Clouds, as is well known, come in a variety of sizes and shapes. There are no two clouds alike, and some are only a few meters in diameter while others are continents in size. These structures have a "cloudlike" look even in the horizontal projections of clouds recognized by meteorologists in black-and-white satellite images. Similarly, radar rain zones have different geometries that can assist meteorologists in separating rainy patches from ground clutter (noise). These simple geometric truths about clouds (and the attendant rain areas) could not be directly included into any theory until recently due to a lack of an acceptable geometric framework. Since Mandelbrot's fractal work was released, the situation has changed, and there are now simple ways for evaluating them. This paper presents the results of one such technique based on the area-perimeter connection, which demonstrates extraordinary constancy of the horizontal shapes of tropical clouds and rain areas over a six-order-of-magnitude area range. These findings support the idea proposed more than 50 years ago that the outer limit of atmospheric turbulence cannot be "attained within the atmosphere." This indicates that there is no one or preferred horizontal length scale for atmospheric processes, save from scales on the order of the earth's size.
Fractals are shapes with structure at all scales but no fixed length. Within the size range explored, cloud and rain areas are fractals (1 km2 to 1.2 x 106 kmi2). Mandelbrot proposed using area perimeter relations to investigate the structure of planar structures. On a roughly rectangular grid, the shapes investigated in this research are made up of digital clouds and rain images. These photos show the projection of cloud and rain regions onto the earth's surface. Individual clouds (or rain areas) are characterized as a collection of neighboring cloud (or rain) picture parts, with the images divided into cloud-free and rain-free regions. Perimeter P and area A can be estimated by counting the number of picture components for the area and measuring the length of the cloud (or rain) boundary for the perimeter once the individual clouds (or rain areas) have been identified. Other studies, such as aircraft measurements of wind spectra (12), found no evidence of length scales less than 10 m, signaling that greater resolution radar or satellite data is needed to extend in the direction of smaller A. Scale less behavior can extend to centimeter-scale distances, where viscosity becomes relevant, as Richardson's (13) famous atmospheric diffusion experiment shown. A fractal model of the atmosphere, assuming Richardson is true, could be useful over a large percentage of the range of meteorologically significant distances. Rain and cloud fields are physically related in the tropics because they both occur in convective updraft zones, which allow moist warm surface air to rise, cool via adiabatic expansion, and form clouds and rain in the condensation processes that follow. Even around -20° or -30°C, much of the cloud is supercoiled water rather than ice due to the short time scale of these processes. As a result, the -10°C cloud border includes parts of cumulus and cirrus clouds (made primarily of super cooled droplets and ice particles, respectively). GOES photos with a resolution of 4.8 of the Indian Ocean region.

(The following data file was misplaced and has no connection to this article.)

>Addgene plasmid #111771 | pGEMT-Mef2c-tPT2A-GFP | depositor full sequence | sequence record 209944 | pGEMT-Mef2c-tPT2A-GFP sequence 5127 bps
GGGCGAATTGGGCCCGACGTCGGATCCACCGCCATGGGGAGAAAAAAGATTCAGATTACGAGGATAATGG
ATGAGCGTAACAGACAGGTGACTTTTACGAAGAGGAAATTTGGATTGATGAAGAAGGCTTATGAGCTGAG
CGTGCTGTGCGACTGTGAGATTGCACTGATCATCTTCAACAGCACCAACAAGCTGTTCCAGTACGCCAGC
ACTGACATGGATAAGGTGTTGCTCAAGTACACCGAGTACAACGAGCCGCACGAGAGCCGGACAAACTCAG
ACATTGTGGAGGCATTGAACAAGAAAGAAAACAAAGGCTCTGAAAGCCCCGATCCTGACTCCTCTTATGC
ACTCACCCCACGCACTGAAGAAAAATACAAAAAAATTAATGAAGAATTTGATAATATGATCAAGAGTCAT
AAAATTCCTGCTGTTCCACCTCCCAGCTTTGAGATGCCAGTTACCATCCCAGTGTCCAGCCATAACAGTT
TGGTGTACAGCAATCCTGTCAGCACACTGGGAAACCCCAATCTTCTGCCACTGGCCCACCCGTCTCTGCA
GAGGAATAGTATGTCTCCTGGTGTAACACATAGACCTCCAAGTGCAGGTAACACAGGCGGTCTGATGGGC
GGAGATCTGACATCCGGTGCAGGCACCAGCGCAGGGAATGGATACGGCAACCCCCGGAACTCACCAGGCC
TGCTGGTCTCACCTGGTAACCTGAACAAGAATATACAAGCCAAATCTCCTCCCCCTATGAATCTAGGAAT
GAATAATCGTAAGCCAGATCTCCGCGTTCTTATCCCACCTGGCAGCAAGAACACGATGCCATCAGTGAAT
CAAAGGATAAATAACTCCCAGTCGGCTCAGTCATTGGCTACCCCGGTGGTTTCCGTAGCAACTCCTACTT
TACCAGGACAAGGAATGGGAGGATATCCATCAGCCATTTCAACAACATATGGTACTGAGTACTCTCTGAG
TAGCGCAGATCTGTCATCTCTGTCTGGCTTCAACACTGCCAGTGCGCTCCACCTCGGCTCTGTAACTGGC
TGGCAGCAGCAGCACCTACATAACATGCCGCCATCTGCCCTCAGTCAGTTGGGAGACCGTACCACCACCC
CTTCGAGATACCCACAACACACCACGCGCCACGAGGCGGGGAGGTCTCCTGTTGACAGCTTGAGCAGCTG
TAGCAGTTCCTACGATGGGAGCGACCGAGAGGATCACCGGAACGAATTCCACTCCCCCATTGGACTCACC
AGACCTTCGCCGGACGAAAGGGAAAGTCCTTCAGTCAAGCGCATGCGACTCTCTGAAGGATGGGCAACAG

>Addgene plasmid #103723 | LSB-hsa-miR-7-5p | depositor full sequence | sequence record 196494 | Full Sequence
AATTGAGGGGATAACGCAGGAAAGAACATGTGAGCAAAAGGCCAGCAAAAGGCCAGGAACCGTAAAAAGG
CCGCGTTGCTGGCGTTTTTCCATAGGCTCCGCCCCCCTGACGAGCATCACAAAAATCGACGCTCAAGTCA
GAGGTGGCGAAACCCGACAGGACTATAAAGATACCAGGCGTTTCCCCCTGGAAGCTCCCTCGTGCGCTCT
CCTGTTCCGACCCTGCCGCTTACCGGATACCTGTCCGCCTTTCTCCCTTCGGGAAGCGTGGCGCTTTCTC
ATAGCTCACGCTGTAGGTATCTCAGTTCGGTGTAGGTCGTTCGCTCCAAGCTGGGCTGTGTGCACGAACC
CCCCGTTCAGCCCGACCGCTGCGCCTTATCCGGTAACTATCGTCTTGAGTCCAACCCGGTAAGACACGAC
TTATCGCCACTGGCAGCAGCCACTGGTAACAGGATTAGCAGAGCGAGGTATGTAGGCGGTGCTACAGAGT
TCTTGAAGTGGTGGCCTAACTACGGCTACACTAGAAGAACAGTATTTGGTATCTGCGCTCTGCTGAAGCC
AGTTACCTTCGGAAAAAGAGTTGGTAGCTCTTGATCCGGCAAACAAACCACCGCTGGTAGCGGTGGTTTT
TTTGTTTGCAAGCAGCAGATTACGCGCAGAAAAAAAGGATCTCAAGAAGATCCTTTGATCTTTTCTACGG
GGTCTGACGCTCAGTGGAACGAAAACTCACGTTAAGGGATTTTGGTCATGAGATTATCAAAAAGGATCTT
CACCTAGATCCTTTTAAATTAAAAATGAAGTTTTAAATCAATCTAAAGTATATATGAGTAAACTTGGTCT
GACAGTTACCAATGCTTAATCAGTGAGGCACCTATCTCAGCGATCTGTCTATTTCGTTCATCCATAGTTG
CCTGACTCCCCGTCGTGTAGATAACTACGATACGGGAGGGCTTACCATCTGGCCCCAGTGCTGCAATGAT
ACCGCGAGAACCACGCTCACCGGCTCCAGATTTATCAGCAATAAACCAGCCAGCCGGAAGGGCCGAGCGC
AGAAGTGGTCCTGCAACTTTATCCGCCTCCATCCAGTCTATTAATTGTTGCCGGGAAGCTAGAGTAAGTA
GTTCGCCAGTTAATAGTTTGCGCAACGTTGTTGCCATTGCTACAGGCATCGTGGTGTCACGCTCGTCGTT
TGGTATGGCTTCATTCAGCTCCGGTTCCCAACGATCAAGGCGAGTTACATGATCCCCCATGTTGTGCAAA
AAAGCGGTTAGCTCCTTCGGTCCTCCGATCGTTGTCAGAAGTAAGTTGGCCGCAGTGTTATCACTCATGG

To avoid the effects of shifting image element size, which is largely due to the earth's curvature, only data from the relatively undistorted region between 20°N and 20°S and within + 300 of longitude of the sub satellite point were used. Because the effects of the earth's curvature are the same for both area and perimeter, the A/P ratio is only changed to second order. The most noticeable aspect is the lack of any visible bend or curve over a range of more than six orders of magnitude in area. This is crucial since previous research, which was based mostly on Fourier spectra of wind changes, was confusing concerning the existence of length scales, particularly in the 1 to 1000 km range. When the atmosphere seems thin (scale height of the atmosphere is - 10 km), the gradual transition from a three-dimensional turbulent regime at small scales to a two-dimensional regime at a scale of hundreds of kilometers might possibly lead to such a length scale.
Finally, it's entertaining to speculate about the empirical value of D acquired. There may be a simple association because the figure 1.35 is so close to 4/3 (the value of turbulent isobars). As a result, understanding the physical sources of this value may be essential.